Grant program supports research projects Down Under

Scientists who won BDSRA Australia's 2022 program will share funding

Lindsey Shapiro, PhD avatar

by Lindsey Shapiro, PhD |


Open annually since its inception in 2020, the program’s goal is to support local research that furthers the understanding of Batten disease mechanisms, advances therapeutic or diagnostic strategies, or improves care to boost life quality for people with the disease.

With the current round of funding, the association will give more than AU$120,000 (nearly $80,000) in total to support the three projects, which will be carried out this year.

“We are very proud to support this world-class research right here in the Australia/New Zealand region,” Ineka Whiteman, PhD, BDSRA Australia’s head of research and medical affairs, said in an association press release.


One of the awardees is Anthony Cook, PhD, an associate professor in the Wicking Dementia Research and Education Centre at the University of Tasmania, Australia, who also won the association’s research grant in 2020 and 2021.

Titled “Tackling the Genetic Heterogeneity of CLN3 disease,” the project will be a continuation of Cook’s efforts to understand the effects of different types of mutations in the CLN3 gene — the cause of juvenile Batten disease.

For many patients, there isn’t much data about how their particular mutation might lead to disease or influence its severity.

Cook’s team will use its award of AU$53,612 (about $35,640) to produce a number of lab-grown stem cell lines, each with a different CLN3 mutation known to cause juvenile Batten. These patient-derived cellular models then can be studied to better understand how the mutations influence disease expression.

These efforts are part of a larger project to understand how distinct CLN3 mutations affect the function of cells in the eyes and brain — the most commonly affected tissues in Batten. The stem cell lines also will be shared with other scientists, who can use them as a tool to study disease mechanisms and test potential treatment strategies.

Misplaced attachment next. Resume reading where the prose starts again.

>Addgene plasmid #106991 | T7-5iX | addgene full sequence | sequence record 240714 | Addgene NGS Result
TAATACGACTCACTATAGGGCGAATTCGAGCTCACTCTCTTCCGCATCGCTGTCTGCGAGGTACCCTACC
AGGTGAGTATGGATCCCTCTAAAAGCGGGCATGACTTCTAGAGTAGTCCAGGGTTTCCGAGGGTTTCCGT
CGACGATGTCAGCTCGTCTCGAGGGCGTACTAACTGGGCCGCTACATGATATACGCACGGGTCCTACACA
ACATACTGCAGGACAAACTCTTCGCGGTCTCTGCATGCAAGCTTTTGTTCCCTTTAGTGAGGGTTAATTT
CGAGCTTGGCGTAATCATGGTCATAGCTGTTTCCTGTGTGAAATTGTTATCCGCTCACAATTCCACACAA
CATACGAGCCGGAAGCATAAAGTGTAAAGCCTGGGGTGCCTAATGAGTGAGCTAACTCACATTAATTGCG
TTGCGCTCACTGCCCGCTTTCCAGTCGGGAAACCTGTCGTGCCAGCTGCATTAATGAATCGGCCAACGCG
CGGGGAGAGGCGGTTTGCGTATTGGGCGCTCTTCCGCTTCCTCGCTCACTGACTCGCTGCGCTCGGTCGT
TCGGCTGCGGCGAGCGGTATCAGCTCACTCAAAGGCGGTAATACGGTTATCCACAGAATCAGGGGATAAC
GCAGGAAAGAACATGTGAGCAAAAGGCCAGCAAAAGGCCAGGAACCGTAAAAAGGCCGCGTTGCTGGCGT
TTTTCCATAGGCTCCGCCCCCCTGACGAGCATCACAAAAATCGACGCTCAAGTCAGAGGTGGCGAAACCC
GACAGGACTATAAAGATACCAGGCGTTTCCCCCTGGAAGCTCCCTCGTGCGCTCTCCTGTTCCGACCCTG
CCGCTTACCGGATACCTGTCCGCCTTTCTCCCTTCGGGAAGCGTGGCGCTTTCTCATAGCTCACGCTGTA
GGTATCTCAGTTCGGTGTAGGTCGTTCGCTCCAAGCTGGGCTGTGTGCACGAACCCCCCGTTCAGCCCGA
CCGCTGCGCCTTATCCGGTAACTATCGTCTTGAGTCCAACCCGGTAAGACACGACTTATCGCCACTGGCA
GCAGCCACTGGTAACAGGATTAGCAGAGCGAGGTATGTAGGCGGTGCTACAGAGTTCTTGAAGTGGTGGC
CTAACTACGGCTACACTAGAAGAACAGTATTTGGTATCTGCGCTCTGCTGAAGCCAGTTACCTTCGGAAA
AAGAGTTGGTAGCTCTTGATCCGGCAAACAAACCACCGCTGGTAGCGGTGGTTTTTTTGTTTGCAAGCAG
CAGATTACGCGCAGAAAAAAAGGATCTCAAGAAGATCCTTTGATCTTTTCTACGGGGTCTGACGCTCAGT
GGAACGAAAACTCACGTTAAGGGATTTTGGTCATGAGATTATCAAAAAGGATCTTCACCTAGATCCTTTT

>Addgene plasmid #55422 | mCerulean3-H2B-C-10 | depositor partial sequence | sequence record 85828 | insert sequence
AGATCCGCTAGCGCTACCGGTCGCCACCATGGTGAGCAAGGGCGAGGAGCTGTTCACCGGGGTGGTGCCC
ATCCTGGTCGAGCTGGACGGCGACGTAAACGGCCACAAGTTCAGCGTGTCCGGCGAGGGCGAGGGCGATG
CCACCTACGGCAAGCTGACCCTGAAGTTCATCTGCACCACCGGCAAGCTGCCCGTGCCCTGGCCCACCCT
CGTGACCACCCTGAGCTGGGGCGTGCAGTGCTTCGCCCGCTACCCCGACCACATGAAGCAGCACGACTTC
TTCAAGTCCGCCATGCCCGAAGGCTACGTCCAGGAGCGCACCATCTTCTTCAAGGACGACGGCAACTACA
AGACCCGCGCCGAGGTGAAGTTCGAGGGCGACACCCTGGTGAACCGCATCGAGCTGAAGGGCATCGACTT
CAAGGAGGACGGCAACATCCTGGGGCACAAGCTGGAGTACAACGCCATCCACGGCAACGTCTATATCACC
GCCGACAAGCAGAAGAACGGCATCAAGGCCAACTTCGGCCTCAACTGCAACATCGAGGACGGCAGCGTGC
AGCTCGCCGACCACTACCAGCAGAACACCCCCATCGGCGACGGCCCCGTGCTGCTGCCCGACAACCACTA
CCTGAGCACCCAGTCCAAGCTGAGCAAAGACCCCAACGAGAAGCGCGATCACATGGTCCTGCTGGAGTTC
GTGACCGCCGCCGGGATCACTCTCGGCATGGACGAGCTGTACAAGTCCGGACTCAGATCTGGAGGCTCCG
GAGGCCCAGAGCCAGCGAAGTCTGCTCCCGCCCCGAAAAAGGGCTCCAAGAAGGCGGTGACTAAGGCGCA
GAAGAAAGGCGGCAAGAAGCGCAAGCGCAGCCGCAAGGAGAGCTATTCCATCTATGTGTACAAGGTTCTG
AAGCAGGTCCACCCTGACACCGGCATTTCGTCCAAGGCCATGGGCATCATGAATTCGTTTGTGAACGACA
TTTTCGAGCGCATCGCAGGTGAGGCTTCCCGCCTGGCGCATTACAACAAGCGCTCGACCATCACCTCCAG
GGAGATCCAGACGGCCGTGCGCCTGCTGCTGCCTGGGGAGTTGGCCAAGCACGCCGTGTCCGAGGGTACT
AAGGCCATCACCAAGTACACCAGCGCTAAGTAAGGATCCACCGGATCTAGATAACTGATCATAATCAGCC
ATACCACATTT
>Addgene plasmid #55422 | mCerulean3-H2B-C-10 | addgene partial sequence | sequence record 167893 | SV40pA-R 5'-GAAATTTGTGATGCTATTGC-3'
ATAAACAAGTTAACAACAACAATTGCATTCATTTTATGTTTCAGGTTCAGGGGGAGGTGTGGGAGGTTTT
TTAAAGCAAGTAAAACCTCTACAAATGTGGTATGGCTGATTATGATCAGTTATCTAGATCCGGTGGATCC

The project will be co-funded by the Beyond Batten Disease Foundation.


Led by Nadia Mitchell, PhD, of the Lincoln University’s Faculty of Agriculture and Life Sciences in New Zealand, researchers will use naturally-occurring sheep models of CLN5 and CLN6 Batten disease to examine the effects of the disease in tissue outside of the brain, or the periphery.

Mitchell, also a 2020 awardee, and her team previously developed a gene therapy for CLN5 disease that protected against neurological disease and vision loss in the sheep model.

Named NGN-101, the therapy now is being tested in the Neurogene-sponsored Phase 1/2 clinical trial called CLN5-200 (NCT05228145), that is  recruiting children ages 3–9 years who have CLN5 disease, in the U.S. and U.K

With better treatments that could extend lifespan, it’s possible that new symptoms in peripheral tissues will become evident in Batten patients.

With the new project, the researchers aim to assess whether affected sheep develop peripheral symptoms and, if so, to characterize them. They also will  evaluate whether brain- and eye-targeted treatments that prolong affected sheep’s lives will unmask peripheral symptoms that wouldn’t otherwise be seen.

The team also will look for potential biomarkers, which are lacking in Batten disease.

“Dr Mitchell and [associate professor] Cook’s projects aim to answer important questions in the translational research space, where basic science discoveries can be applied in large animal and human cell models,” Whiteman said. “This essential research will help bring us another step closer to trialing potential therapies in human patients.”

Studying speech, language

Lottie Morison, a speech pathologist at the Murdoch Children’s Research Institute and a PhD candidate at Melbourne University, in Australia, will receive AU$13,950 (about $9,270) for a project titled “Characterizing Speech and Language in Batten Disease.”

Speech and communication problems are implicated in all types of Batten, representing “some of the greatest challenges in the management and day-to-day life of affected children and their families,” said Amber Rundle, BDSRA Australia’s president.

The work will focus on characterizing these symptoms in people with CLN2 and CLN3 diseases, the two most common types of Batten. According to Morison, such a comprehensive characterization “has not been done before.”

“We believe these may be a valuable measure of disease progression and may serve as useful biomarkers for assessing the efficacy of precision medicine trials,” Morison added.

Parents and guardians of children with Batten in Australia or New Zealand who are interested in participating in this study can contact BDSRA Australia via email.

Since 2020, the research grant program has awarded more than AU$400,000 toward Batten disease research. The 2023 round of funding applications will open in May.